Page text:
When we were evolving as a species, silence was ubiquitous.  Rare were there words between people because we didn’t meet other people that much.  Music was a welcome rare treat.

Even in medieval times, only at gatherings was there a break in the silence.  Music came only rarely at these gatherings and it was a real reward.

Now it is expected that music will be part of walking down the street, riding an elevator, shopping for groceries, waiting on the telephone (because your call is important to us), driving in your car, jogging, exercising, and walking through a store.

Sitting in tranquility and pondering deep thoughts is a very foreign concept to a society that is more at home with fleeting superficial news and ideas.  Even playing games requires a constant sound track.

What are we doing to our brains, much less our hearing?

Latest reports from a study published in JAMA suggests hearing damage in adolescents has increased dramatically from 14.9% in 1994 to 19.5% in 2005-2006.  That coincides with the introduction of Walkman in the 1980s and iPod in 2001 as well as a trend to louder and louder music choices such as hard rock and metal.

What about our brains?  They are constantly being bombarded with external stimuli from ear plugs, car audio systems, cell phones and every waking hour seems to require music or talk.  Surely our brains are changing in response to the tremendous change in stimulus.

With a piece of technology poking at us all the time, 24/7, what about the stress and the induced ADD that comes with it.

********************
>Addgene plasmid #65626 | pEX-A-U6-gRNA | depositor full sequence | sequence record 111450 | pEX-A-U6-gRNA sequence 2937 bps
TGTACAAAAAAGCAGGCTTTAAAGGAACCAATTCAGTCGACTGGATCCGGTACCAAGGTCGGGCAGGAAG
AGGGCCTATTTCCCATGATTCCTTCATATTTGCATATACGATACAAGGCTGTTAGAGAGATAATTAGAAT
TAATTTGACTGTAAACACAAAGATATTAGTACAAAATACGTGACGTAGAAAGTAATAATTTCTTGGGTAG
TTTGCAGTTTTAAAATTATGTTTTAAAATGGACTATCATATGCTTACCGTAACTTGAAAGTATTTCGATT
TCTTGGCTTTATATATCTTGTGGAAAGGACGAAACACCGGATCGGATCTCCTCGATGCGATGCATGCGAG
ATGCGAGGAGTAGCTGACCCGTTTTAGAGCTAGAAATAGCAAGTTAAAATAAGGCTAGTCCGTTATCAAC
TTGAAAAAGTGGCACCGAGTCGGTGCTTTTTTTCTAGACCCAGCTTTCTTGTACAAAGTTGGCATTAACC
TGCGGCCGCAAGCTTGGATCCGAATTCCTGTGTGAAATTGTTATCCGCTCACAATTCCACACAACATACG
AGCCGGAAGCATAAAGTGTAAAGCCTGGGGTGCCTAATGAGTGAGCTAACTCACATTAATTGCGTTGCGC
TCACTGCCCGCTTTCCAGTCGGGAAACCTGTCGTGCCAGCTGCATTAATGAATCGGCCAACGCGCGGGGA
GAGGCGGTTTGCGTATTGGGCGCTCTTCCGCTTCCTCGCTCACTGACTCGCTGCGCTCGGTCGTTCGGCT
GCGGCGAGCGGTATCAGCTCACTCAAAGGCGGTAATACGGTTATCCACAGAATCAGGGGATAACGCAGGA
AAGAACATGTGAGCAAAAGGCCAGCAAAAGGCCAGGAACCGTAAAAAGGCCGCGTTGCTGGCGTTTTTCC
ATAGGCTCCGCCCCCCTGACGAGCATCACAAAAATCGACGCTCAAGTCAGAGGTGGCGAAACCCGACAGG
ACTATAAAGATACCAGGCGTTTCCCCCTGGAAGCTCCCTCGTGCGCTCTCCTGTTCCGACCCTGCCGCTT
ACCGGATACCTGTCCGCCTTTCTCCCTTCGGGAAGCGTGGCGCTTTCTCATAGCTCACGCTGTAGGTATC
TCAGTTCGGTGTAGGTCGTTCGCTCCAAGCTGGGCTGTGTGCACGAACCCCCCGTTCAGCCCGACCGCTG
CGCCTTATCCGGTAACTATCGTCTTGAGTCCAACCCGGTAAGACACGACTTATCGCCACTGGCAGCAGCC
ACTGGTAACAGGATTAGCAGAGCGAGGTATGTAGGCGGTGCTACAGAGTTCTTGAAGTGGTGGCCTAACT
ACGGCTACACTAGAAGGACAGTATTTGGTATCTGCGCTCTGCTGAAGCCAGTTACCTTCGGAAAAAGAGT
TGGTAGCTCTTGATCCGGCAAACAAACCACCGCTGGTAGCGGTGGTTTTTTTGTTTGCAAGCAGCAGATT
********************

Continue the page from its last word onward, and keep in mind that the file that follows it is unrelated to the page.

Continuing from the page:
I am convinced that some of this is Twinkie technology, tasty but not that good for us.

Scientists have shown that despite our claims of being able to  multitask, we really can’t.  We can only focus on one thing at a time, although we can switch back and forth.  That means lots of sloppy errors that we expect technology to correct for us.  Just read anything for mistakes like your for you’re and there for their for they’re.  Mistakes spell check can’t see.

And will the cacophony of technology stop?  Not likely.  It just keeps dialing up and dialing up.

For advertisers, this means keep the message simple and repeat as required.  Repeat as required.  Repeat as required.

Frequency is needed to break through the din.  And being provocative counts a lot in getting attention.  But it is hard to retain that provocative edge when the message is repeated over and over.

It also means that when you produce a commercial, you should use silence.  It can come through loud and draw attention.

Why?  Because right now silence is on the endangered species list.